Brigadier General

Roscoe Conklin Cartwright

Inducted 2021

Roscoe Conklin Cartwright

Brigadier General Roscoe Conklin Cartwright was born on 27 May 1919 in Kansas City, Missouri, and raised in Tulsa. A 1936 graduate of Tulsa’s Booker T. Washington High School, he is a 1960 graduate of San Francisco State University, and earned an MBA from the University of Missouri.

He was the first African-American graduate of any Army Officer Candidate School to be promoted to Brigadier General; was the second African-American to be promoted to Brigadier General in the desegregated Army; and the fourth African-American to achieve flag rank in the history of the U.S. Armed Forces.

BG Cartwright served a 33-year career in the United States Army 1941 - 1974. He was drafted into WWII, and subsequently served in the Korean and Vietnam Wars. He retired in 1974.

During his career, BG Cartwright received 25 awards and decorations including two Legion of Merit medals, three Bronze Stars, two Air Medals and three Army Commendation Medals. He and his wife were tragically killed in a commercial plane crash several months after retirement.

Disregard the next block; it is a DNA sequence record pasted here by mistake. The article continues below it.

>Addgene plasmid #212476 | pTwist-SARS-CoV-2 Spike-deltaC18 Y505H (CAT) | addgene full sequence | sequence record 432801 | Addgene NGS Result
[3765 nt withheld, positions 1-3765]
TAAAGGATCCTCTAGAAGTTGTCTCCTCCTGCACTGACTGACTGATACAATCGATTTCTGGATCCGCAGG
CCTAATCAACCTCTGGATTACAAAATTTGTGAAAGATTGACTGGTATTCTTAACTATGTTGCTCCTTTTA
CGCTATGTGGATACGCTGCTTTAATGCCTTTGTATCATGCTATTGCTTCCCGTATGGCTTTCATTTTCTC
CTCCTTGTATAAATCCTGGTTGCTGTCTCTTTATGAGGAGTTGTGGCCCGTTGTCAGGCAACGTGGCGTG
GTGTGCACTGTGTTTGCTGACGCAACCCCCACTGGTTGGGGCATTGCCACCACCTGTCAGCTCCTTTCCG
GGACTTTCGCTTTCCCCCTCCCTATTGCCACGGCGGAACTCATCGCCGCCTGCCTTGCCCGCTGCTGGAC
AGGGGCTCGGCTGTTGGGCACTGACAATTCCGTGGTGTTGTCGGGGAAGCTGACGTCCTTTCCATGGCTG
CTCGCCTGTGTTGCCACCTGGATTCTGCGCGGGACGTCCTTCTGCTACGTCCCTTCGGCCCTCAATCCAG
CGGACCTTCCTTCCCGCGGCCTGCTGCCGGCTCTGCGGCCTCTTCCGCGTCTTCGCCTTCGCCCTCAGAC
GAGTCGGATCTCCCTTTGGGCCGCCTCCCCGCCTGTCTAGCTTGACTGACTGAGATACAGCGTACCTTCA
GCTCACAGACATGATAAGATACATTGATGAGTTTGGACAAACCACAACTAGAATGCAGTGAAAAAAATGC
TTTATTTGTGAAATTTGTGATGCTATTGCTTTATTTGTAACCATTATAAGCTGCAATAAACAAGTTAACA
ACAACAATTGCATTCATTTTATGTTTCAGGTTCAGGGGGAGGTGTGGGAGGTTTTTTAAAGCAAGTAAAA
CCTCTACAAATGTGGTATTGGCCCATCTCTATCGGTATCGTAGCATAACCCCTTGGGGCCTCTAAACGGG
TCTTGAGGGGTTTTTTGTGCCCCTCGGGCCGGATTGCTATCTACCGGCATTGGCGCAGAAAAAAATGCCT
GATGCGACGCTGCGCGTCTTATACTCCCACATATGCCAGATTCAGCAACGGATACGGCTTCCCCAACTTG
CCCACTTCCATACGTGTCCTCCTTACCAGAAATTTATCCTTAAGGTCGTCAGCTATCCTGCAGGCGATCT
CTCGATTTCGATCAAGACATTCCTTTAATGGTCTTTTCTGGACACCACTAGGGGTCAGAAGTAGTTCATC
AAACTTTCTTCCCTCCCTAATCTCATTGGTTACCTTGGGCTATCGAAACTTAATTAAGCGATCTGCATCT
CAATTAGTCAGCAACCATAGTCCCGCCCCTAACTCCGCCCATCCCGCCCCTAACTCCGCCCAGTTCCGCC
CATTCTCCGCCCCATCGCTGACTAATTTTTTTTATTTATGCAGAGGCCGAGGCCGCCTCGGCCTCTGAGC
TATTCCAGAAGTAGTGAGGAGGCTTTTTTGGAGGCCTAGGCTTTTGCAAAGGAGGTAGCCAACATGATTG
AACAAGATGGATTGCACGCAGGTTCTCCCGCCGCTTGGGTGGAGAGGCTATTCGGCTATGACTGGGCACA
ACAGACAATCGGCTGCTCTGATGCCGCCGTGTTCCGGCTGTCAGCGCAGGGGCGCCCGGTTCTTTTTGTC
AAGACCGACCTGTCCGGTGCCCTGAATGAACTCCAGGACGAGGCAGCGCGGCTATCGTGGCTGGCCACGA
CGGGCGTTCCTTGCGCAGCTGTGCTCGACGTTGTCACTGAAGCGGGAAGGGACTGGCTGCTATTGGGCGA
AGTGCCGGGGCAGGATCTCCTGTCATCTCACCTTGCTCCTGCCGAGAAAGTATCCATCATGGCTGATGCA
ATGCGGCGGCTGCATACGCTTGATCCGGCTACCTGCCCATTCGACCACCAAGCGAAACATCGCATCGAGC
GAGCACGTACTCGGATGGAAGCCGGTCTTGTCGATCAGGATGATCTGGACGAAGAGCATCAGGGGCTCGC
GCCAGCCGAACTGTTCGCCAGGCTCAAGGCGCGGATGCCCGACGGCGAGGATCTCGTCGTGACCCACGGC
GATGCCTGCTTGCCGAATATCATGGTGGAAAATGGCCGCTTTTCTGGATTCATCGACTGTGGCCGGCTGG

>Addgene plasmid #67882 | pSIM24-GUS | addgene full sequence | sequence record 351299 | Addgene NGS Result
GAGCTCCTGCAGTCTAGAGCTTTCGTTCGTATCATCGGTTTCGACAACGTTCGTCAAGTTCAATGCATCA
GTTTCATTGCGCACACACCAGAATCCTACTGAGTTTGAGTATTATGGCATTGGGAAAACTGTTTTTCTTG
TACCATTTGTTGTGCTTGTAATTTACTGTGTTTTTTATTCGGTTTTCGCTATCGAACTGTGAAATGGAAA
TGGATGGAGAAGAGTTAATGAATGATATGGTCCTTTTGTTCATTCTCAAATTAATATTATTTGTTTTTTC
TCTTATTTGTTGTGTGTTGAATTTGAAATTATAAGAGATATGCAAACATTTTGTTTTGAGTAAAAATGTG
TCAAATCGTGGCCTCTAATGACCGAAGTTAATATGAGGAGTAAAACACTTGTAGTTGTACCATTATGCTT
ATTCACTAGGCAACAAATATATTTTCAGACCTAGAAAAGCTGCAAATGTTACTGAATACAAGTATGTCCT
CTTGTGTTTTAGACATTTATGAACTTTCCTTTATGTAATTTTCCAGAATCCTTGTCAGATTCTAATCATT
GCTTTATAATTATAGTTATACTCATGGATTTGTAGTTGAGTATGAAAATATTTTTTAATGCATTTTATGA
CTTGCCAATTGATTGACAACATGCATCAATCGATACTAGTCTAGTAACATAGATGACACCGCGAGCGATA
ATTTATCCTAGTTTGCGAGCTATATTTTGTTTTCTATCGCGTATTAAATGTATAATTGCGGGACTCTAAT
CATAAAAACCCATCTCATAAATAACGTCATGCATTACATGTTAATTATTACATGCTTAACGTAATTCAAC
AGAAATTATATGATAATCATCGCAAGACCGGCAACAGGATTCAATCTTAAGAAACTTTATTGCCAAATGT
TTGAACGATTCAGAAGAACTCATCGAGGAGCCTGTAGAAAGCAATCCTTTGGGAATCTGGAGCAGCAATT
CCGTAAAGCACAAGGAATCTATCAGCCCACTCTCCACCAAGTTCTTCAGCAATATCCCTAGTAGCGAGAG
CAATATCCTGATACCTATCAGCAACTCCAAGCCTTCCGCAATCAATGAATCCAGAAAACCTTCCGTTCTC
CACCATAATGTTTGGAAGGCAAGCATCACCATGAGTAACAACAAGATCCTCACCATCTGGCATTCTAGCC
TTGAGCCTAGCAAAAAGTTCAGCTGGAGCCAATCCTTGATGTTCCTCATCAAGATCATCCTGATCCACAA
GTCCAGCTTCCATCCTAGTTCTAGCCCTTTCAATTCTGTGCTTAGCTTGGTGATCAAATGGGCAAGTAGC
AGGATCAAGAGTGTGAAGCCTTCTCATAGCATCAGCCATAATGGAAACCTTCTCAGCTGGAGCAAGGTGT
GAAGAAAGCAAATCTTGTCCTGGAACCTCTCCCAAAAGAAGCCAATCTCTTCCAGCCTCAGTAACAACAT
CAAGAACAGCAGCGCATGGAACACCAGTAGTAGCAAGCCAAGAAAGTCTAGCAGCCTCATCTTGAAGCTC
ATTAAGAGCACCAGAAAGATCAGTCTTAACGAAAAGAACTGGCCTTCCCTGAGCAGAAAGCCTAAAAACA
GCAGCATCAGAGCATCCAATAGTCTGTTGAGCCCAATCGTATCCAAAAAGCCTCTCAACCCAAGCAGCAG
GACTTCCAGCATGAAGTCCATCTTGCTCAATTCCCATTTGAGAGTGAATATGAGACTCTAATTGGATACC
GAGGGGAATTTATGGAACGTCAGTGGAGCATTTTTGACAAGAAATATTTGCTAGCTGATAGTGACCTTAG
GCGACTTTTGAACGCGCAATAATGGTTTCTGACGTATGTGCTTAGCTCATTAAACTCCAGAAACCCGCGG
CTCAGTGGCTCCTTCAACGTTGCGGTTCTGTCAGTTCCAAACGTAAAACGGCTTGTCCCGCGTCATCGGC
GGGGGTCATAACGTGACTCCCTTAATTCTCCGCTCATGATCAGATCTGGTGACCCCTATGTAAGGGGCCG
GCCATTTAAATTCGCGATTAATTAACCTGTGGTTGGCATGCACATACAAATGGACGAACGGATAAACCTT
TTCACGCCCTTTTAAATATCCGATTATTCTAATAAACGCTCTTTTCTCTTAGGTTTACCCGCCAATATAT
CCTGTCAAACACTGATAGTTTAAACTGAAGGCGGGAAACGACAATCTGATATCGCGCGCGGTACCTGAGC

His career leadership inspired the creation of ROCKS, Inc., an officer mentoring organization that has 23 active chapters across the Army. Membership in ROCKS is open to active, reserve, retired, and former officers of the Armed Forces established with the explicit purpose of contributing “to strengthening the Army’s Officer Corps professionalism and to build a stronger, culturally diverse force.” With over 1,100 members, it is the largest professional military officers’ organization with a majority African-American membership. Originally, the group was not named, but after Cartwright’s death, it was named for his nickname, “Rock”!

BG Cartwright is a member of the following Halls of Fame: West Virginia State College (University) ROTC; Booker T. Washington High School (Tulsa); and Fort Sill Artillery OCS. The Roscoe C. Cartwright Prince Hall Masonic Lodge #129 (Oxon Hill, MD) is dedicated to his memory. He was the Alpha Phi Alpha fraternity’s national Member of the Year in 1974.